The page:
Are older hand tools really better than those manufactured today?
The quality of most older hand tools remained at a high level up to about 1960. Since 1960, the quality of materials and manufacturing has declined throughout the industry. There are a handful of quality manufacturers that are exceptions to that statement: Bridge City, Lee Valley, Lie-Nielsen and Starrett are examples of manufacturers still doing it right.
What makes most pre-1960 hand tools better?
Prior to 1960, hand tools were manufactured to exacting standards to meet the demands of persons who used those to make their living: tradespersons of all kinds. For example, castings used in planes were seasoned before the metal was machined and finished. Many of the newer, post-1960 planes are made from "green", unseasoned cast iron which tends to warp and be untrue. While the feel and appearance of a particular hand tool is a subjective thing, the fit and finish aspects can be quantified as well as how the tool performs without a lot of after-market tweaking and tuning by the owner.
Will using an older hand tool reduce its value?
It really depends on the vintage tool. If it is a fairly common item, such as a No.5 Jack Plane, circa 1935 or later, you don't have to be too concerned. An earlier version of the same tool, a No.5, might require more care and minimal use if you were concerned about wear and tear on a less common item. If you own a scarcer tool, such as a No.164 Low Angle Plane, you might carefully consider how much you really would want to use something that could lose a lot of value through prolonged use.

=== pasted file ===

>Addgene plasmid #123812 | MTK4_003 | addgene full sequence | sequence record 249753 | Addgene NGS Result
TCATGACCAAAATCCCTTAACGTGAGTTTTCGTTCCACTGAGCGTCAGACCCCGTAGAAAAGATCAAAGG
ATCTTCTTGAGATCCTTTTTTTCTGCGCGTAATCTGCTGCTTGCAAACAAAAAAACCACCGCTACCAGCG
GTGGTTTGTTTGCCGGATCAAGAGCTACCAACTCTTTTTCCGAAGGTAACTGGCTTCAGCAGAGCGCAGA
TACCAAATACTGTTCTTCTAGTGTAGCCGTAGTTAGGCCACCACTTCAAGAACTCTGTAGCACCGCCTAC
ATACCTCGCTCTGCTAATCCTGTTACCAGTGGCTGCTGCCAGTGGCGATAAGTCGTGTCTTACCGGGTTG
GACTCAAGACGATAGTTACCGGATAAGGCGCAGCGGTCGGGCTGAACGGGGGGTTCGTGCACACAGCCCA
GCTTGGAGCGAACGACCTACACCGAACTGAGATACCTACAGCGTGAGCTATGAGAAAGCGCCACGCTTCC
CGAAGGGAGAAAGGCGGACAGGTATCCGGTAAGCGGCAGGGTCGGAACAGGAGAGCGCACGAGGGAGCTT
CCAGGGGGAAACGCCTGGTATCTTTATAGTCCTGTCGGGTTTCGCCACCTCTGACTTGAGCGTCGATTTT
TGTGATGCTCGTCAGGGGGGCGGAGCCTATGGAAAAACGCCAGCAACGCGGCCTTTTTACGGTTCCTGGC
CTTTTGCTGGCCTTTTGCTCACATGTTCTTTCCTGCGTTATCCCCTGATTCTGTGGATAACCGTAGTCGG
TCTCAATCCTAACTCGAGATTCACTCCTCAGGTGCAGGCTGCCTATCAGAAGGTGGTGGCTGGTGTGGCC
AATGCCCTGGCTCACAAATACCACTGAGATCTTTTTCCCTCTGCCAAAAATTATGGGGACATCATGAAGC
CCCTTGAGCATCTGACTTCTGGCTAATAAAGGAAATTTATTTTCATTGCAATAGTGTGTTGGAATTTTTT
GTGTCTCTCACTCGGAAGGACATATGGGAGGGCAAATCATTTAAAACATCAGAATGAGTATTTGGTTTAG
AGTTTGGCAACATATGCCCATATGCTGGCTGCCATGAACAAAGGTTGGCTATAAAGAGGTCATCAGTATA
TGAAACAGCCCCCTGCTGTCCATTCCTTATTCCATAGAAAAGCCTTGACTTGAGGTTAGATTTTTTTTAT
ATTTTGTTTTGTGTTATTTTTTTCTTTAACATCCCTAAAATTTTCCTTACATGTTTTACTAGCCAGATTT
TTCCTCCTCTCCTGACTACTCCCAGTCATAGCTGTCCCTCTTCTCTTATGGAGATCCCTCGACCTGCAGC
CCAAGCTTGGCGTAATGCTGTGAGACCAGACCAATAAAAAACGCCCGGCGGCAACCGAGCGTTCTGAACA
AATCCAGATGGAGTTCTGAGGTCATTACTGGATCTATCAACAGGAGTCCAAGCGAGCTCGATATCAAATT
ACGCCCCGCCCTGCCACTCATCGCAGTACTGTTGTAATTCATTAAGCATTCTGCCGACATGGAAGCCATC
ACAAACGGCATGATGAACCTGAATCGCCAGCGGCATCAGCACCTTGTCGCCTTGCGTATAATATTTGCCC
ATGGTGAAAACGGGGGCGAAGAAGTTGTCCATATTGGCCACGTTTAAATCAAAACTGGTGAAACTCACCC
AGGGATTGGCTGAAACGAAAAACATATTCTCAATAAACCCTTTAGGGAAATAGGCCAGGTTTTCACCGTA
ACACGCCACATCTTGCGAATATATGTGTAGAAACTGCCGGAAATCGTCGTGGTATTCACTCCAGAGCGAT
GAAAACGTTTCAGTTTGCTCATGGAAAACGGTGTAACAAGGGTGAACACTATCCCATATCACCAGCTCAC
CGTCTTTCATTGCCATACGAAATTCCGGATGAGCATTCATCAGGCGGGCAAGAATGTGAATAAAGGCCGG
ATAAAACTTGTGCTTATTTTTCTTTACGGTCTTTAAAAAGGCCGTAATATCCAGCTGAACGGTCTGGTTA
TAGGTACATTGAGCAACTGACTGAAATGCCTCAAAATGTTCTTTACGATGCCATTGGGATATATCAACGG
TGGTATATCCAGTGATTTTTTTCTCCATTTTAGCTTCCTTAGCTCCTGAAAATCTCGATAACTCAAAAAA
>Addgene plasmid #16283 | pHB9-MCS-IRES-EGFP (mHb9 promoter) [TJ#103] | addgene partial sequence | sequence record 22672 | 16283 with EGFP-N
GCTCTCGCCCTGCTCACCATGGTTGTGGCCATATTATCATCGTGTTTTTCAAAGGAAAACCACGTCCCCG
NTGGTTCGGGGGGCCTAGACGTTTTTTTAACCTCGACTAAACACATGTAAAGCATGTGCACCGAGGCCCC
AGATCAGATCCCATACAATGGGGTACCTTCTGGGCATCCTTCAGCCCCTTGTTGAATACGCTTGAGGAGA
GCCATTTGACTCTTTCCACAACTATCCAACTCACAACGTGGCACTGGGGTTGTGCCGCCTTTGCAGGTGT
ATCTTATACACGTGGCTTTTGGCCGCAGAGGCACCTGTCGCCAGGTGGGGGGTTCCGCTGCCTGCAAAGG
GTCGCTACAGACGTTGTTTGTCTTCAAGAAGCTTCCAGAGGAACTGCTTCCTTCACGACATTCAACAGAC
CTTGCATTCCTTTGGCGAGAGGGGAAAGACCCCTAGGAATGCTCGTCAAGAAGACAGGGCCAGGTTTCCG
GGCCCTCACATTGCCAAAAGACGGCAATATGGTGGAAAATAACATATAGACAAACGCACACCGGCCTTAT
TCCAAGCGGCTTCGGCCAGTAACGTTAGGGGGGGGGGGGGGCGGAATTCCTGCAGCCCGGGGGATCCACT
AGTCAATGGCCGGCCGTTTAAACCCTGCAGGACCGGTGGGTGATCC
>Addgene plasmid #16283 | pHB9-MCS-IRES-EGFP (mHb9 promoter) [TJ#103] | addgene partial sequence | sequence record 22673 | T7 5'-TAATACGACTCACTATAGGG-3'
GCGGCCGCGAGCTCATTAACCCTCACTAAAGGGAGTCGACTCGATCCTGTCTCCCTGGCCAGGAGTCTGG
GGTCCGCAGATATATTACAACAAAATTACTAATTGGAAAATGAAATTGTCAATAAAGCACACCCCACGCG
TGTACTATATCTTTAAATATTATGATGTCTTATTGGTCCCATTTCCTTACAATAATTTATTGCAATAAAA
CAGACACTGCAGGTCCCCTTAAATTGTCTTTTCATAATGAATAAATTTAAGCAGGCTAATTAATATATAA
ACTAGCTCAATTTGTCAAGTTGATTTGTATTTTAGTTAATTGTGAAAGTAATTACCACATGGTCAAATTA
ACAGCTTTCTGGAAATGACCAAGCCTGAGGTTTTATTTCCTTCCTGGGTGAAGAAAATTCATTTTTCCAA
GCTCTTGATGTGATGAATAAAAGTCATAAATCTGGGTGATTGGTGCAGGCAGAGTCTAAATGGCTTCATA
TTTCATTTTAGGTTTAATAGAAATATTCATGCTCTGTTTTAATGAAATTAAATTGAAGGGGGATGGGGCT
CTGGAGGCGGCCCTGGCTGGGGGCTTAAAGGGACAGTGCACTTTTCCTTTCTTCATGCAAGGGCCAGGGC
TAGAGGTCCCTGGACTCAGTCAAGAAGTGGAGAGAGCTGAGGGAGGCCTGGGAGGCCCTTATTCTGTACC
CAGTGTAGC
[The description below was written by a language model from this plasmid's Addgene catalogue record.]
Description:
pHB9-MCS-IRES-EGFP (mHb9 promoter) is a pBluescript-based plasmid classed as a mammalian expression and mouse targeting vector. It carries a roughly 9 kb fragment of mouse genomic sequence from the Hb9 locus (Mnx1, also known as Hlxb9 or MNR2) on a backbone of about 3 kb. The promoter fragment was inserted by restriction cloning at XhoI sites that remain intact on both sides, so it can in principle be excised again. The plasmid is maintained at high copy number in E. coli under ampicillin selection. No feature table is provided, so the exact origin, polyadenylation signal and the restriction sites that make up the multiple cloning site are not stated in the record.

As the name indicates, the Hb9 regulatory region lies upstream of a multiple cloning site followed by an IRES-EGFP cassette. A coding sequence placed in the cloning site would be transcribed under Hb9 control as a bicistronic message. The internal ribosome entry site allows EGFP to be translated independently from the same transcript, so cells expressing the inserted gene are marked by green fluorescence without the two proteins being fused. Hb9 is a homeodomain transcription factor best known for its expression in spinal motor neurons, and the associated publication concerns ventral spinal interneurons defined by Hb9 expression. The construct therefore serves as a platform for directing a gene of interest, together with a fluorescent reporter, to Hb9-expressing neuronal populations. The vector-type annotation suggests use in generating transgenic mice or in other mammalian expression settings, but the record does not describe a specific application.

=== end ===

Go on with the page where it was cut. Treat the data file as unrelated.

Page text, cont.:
How can you identify old tools and find out how much they are worth?
There is no single reference for identifying and appraising antique and used hand and one has to consult various guidebooks, published pricelists, websites, auction catalogs, etc., especially if you are new to tool collecting.  In using guidebooks, it is best to remember that they are guides only and you have to factor in some important criteria in appraising the value of old hand specific current market vs. the "book" price, vintage, overall condition, missing or defective parts, repairs, etc.  The best comprehensive reference for Stanley items is Antique & Collectible Stanley Tools Guide to Identity & Value (out of print), 1996.  885 pages, by John Walter, P.O. Box 227; Marietta, OH. 45750.  Otherwise, Google is your friend in the search on the Web for answers to your questions about identification and current values.